Jan 26, 2018 - Uncategorized    No Comments

‘The Post’ reminds us: A protected press protects the public

The Pentagon Papers revealed how four presidencies misled the public about an unwinnable war.

A friend of mine who admits to applauding at the end of movies said she was in good company at a recent showing of “The Post.”

“What do you think,” she asked her politically conservative husband as the credits rolled, “is the audience full of liberals?”

“No,” he replied. “Patriots.”

A round of applause!

I wouldn’t give “The Post” a best movie Oscar; despite a terrific cast and riveting premise, it was a bit sappy. But I shamelessly and spontaneously whooped when the Supreme Court recognized the crucial role of the First Amendment and a free press in holding government accountable. I love the film’s snippet of Justice Hugo Black’s eloquent opinion about how press freedom must be protected so that it may “serve the governed, not the governors.”

I’m hopeful that “The Post” will inform a new generation about the Pentagon Papers (of 18 students in my University at Albany journalism class this semester, no one had seen the movie, one had heard of it, and only a couple were at least vaguely familiar with the Pentagon Papers).
Besides, it’s never been more important for people to appreciate the role of the press.

My stomach churns every time the president says “fake news.” When he called the press the enemy of the American people, it felt like a punch in the gut. And his flip comments and tweets inciting violence against journalists scare the heck out of me.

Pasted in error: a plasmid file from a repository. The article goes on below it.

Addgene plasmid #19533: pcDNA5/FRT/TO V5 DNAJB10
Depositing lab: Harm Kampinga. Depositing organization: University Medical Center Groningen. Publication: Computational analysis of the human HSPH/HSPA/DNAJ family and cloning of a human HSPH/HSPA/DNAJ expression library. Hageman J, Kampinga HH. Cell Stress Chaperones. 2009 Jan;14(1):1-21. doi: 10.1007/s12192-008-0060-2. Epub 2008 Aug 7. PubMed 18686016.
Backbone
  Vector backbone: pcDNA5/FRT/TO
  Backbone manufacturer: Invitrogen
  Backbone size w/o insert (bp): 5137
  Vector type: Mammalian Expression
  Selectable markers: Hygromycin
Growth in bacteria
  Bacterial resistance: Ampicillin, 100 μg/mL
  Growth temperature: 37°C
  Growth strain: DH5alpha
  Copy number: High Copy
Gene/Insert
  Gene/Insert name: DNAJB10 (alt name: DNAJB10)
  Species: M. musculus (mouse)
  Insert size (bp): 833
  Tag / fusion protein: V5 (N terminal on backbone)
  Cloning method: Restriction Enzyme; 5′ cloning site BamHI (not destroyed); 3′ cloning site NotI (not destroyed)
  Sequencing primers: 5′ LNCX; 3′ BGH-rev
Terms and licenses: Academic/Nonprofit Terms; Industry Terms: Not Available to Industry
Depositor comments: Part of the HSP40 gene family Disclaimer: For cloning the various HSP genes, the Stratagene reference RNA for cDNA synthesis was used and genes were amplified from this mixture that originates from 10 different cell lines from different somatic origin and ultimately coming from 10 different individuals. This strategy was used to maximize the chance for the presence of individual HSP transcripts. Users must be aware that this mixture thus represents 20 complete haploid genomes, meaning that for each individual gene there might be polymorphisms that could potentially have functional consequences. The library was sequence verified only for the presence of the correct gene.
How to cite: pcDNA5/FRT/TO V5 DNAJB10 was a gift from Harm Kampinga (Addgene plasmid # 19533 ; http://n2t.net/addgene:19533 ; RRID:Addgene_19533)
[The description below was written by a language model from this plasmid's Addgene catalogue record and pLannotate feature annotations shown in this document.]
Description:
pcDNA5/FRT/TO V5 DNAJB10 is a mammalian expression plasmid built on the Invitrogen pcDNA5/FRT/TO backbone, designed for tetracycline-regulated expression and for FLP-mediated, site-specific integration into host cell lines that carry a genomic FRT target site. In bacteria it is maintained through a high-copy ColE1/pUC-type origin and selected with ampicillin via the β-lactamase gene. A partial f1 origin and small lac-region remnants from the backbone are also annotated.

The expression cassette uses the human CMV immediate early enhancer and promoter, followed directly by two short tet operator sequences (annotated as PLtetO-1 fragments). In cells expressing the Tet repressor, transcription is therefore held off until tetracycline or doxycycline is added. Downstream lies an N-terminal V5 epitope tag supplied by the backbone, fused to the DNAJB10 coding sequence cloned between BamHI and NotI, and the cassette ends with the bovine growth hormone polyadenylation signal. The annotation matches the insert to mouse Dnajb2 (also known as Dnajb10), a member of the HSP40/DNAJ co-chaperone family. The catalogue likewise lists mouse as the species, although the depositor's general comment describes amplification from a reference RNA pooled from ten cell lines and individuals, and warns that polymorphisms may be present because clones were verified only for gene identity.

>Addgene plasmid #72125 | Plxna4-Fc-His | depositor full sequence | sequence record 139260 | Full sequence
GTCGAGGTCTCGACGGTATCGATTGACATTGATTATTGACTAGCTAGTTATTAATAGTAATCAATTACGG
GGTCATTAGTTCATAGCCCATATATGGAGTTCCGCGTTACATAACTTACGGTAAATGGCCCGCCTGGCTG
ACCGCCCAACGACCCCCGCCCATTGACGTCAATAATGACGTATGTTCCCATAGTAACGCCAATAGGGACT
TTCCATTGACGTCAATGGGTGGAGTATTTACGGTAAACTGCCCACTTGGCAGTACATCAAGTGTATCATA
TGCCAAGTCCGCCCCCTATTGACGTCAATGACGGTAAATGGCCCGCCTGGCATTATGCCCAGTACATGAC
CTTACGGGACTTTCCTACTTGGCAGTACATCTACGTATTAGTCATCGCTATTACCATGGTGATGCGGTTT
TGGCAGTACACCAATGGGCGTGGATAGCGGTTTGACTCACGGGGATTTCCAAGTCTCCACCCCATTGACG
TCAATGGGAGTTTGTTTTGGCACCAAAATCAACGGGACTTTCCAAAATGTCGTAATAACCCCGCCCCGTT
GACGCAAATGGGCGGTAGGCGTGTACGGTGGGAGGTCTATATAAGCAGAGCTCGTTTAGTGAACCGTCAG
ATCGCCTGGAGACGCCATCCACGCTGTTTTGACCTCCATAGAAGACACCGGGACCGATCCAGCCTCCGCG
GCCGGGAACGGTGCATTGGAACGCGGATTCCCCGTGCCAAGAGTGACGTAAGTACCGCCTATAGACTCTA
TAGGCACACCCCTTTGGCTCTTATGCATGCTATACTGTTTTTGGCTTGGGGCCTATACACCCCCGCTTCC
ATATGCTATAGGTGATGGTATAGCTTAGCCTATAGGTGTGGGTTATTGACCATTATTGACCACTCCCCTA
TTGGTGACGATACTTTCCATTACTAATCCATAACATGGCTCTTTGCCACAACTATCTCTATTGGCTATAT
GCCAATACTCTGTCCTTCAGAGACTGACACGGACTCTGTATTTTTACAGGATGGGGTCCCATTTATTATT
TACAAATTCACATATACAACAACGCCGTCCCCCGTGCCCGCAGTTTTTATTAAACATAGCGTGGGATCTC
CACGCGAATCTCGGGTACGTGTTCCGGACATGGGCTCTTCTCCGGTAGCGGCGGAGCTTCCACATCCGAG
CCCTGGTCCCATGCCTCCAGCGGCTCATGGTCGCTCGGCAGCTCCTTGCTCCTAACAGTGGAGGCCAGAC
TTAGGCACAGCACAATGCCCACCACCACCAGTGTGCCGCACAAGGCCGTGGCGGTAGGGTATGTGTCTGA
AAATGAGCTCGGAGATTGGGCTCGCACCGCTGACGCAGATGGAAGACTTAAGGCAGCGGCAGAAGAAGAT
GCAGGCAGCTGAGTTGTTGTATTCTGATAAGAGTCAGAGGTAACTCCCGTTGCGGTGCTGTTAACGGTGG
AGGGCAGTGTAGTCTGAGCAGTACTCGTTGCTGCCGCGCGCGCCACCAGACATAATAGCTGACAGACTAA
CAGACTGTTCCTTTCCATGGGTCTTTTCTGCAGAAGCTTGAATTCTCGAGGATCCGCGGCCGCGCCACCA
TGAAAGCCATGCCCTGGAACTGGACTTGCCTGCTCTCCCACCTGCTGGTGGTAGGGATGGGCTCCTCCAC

Washington Post columnist Kathleen Parker (whose column appears in The Saratogian) this week addressed the connection between Trump’s relentless demonizing of the media and a disturbed 19-year-old’s recent calls threatening to kill CNN staff. “Fake news. I’m coming to gun you all down,” he said in one of the milder rants.

Writes Parker: “One could reasonably argue that Trump isn’t to blame for what others do or say. On the other hand, one could also posit that when the president targets journalists or media institutions by name in his frequent ‘fake news’ rants, he bears some responsibility for what happens as a result. … When a pattern of incitement can be demonstrated, should the inciter be held accountable?”

Trump’s incitement, Parker continues, “doesn’t make him culpable if someone goes off the deep end, but it does make him a despicable human being, which is bad enough. In a president, it’s unpardonable.”